Most of the year's outstanding films seem to share a uniformly high standard of acting, and frequently ensemble acting, ranging from settings as vastly removed in time, place and mood as the domestic battleground inhabited by the family in "Shoot the Moon" to the submarine inhabited by the crew of "Das Boot," or the children's rooms and hiding places in "E.T." to the boot camp of "An Officer and a Gentleman."

The increased reliance on the cast as a filmmaker's fundamental creative resource may or may not explain the fact that 1982 has also been the most impressive year for American film actresses in some time. Meryl Streep's magnificent performance in "Sophie's Choice" crowns a year that already seemed unusually rich on the feminine side.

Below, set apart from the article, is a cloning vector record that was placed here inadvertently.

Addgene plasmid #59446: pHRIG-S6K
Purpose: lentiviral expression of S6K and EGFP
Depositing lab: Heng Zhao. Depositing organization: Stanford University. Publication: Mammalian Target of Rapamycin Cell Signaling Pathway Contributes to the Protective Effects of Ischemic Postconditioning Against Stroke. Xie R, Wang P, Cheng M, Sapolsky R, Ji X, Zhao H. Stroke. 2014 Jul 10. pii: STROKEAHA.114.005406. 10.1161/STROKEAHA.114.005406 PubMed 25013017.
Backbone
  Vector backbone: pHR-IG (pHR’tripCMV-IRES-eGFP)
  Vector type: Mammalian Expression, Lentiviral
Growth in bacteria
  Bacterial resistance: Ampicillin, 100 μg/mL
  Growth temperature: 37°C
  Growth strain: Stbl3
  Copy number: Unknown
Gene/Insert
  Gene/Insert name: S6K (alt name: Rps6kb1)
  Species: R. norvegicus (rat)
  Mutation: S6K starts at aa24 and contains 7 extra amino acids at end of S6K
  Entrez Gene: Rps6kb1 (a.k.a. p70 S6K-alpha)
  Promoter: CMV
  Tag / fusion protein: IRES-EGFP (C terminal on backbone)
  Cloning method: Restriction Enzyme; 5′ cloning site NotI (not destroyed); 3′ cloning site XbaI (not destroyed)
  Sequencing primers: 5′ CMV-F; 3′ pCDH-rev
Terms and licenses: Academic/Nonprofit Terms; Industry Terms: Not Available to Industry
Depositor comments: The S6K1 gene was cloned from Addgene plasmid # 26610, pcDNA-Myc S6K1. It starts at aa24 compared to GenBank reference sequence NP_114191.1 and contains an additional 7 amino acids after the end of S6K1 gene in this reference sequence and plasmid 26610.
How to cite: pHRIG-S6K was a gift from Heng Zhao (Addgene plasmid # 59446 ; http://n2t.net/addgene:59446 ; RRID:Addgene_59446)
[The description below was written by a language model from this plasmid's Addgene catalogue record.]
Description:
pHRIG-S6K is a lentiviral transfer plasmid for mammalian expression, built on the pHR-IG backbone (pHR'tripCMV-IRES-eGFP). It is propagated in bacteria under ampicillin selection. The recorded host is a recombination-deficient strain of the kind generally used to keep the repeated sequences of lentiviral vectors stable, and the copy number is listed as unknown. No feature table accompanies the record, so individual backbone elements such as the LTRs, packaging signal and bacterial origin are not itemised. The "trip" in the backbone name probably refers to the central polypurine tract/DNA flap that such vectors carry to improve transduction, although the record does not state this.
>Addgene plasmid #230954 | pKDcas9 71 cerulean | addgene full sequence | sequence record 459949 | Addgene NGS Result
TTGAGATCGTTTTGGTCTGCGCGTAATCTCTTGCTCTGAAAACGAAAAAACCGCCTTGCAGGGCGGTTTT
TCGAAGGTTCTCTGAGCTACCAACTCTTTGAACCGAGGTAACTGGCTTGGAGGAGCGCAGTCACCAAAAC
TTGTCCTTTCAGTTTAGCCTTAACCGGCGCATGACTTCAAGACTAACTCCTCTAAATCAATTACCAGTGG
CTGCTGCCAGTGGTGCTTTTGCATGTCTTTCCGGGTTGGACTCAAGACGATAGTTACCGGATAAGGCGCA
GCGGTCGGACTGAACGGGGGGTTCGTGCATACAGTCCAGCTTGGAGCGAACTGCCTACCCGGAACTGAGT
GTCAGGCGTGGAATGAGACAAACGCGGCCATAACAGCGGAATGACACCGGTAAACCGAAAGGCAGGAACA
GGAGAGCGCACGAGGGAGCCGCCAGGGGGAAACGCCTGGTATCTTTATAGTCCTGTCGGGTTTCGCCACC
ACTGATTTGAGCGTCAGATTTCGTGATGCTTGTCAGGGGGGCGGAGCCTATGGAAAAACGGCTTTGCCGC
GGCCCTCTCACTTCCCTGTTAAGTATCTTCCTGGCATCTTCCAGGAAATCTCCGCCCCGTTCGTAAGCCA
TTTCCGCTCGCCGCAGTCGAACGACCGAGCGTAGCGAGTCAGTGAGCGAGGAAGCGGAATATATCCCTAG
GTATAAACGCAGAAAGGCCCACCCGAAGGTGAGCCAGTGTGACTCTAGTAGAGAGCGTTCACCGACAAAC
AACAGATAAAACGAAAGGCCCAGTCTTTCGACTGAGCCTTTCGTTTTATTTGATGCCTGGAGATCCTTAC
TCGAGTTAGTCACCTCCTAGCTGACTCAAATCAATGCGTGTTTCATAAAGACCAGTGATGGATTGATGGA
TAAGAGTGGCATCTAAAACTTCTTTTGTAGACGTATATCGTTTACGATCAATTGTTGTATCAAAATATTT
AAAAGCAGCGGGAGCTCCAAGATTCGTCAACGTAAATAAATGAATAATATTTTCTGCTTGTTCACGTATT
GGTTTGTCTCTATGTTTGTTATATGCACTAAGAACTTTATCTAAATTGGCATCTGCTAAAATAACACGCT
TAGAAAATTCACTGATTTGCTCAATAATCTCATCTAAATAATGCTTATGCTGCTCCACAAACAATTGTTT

Other notable women's performances: Krystyna Janda in "Man of Iron," Maggie Smith in "Quartet," Diane Keaton and the extraordinary juvenile Dana Hill in "Shoot the Moon," Sissy Spacek in "Missing," Ellen Barkin in "Diner," Rae Dawn Chong in "Quest for Fire," Dyan Cannon and Irene Worth in "Deathtrap," Patrice Donnelly and Mariel Hemingway in "Personal Best," Susan Anspach in "Montenegro," Jobeth Williams and Zelda Rubinstein in "Poltergeist," Dee Wallace and Drew Barrymore in "E.T.," Carol Burnett in "Annie," Debra Winger in "An Officer and a Gentleman," Glenn Close in "The World According to Garp," Phoebe Cates and Jennifer Jason Leigh in "Ridgemont High," Karen Black and Sandy Duncan and Cher and Kathy Bates and Marta Heflin in "Come Back to the 5 & Dime Jimmy Dean, Jimmy Dean" and the great comic secret weapon of the year, Lainie Kazan in "My Favorite Year" and the otherwise dreary "One from the Heart."

Perhaps significantly, it was also a year without any Brooke Shields or Bo Derek movies.